Who do we echo?
You may have seen this really powerful video doing the rounds at the moment, if not I recommend you have a look, it’s only 3 minutes long. Darius Simpson and Scout Bostley, “Lost Voices”. https://youtu.be/lpPASWlnZIA
The messages really resonated with me, but importantly it brought into relief some thinking I have been doing on the reality of how we amplify or deny other voices, and the impact this has on how power manifests itself.
I am working with a few teams just now and have started to much more deliberately seek this behaviour out. Every single interaction both reinforces established ways of working and continues to lay the path for how we operate in future. It is stark who’s voice gets recognised – the questions that get answered, the repetition or build different points get, the verbal and nonverbal acknowledgement, agreement or even dissent that is offered. Contrast that to those voices who don’t get acknowledged, don’t get answered, don’t get reinforced. It becomes a really effective and hidden process of reinforcing existing power patterns.
Amplifying different voices around a room makes a huge difference to how people behave. Those whose voices who are normally ignored, belittled, undermined, unheard, suddenly start to become more present, more visible and with more impact – just because they are acknowledged and echoed. The video I’ve shared does that in a compelling way, an interesting tool to try at work maybe.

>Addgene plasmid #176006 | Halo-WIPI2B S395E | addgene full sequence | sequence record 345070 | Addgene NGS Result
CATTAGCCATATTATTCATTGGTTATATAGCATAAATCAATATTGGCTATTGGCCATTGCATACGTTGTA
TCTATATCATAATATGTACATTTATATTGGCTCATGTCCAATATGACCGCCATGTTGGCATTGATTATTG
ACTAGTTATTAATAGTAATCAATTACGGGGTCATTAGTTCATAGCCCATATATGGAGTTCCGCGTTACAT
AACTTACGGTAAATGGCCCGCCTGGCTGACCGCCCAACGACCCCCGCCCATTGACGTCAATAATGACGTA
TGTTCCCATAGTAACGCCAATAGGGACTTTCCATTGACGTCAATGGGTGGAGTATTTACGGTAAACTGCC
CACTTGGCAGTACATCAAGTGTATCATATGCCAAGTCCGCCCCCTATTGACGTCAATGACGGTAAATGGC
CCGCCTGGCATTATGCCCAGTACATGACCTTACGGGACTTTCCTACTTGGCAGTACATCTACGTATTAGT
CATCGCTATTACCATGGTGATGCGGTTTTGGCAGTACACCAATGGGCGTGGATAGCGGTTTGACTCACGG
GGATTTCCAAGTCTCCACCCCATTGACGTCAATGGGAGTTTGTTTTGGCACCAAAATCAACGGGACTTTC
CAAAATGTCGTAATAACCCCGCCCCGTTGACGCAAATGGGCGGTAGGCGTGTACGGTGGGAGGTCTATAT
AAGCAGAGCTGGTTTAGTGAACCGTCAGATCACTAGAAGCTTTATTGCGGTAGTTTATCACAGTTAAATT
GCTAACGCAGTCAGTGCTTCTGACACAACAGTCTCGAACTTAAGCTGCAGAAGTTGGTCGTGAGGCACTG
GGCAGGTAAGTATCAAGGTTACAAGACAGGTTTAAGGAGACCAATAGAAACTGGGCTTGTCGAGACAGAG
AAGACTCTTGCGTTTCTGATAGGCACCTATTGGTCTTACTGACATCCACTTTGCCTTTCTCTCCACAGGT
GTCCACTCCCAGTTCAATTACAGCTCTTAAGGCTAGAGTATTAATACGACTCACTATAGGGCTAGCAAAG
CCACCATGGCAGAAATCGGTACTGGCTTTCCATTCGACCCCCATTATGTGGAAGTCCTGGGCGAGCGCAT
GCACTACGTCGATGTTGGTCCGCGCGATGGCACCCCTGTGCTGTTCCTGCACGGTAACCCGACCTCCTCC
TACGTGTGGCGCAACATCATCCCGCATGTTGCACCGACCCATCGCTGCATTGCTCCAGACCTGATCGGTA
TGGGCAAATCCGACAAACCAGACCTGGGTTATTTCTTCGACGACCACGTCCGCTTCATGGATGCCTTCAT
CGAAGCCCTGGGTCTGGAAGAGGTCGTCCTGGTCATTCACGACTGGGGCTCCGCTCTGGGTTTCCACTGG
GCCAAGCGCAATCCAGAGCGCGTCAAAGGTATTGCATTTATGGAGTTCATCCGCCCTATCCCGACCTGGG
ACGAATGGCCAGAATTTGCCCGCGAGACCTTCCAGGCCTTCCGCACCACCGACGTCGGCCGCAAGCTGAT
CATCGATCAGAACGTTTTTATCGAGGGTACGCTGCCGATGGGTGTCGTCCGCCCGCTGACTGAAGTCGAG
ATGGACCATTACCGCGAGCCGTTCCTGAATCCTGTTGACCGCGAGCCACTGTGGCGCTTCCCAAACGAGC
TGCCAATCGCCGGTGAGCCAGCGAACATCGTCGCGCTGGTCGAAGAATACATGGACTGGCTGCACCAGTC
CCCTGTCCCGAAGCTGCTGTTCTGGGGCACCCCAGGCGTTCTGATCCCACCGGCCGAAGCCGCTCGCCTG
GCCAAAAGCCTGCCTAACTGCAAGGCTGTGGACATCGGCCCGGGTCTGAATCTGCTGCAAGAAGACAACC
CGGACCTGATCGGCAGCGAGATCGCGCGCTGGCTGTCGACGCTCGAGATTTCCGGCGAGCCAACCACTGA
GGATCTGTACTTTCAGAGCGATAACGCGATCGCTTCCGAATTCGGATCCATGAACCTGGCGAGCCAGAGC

Of course, many of you reading this will know this stuff, I am sure you practice it every day and are always conscious of how your behaviour impacts those around you. What surprised me is that working with some teams who are engaged, awake to the world around them and operate with very positive intent in addressing power and inclusion, was that they weren’t really aware that this was happening in their own rooms. Deconstructing a meeting, talking about the micro-behaviours, the patterns and power was new to them, they hadn’t spent time doing it – who has the time? When we talked about it, they hadn’t seen it, been aware, been conscious. They believed their natural and instinctive behaviour would be inclusive enough because they really want to be inclusive, they want to think differently about power.
If you want to make a difference, you need to do this work really consciously, you need to be really deliberate about how you behave, the purpose and impact of every intervention you make. You need to do the work. It gets to be much more natural, but like any new skill you need to lay the groundwork, lay the pathway for a different set of behaviours until they become your new normal, your new habit. Be aware of whose voice you echo, amplify and reinforce. Because the path that is already well trodden softens the voices we need to hear the most.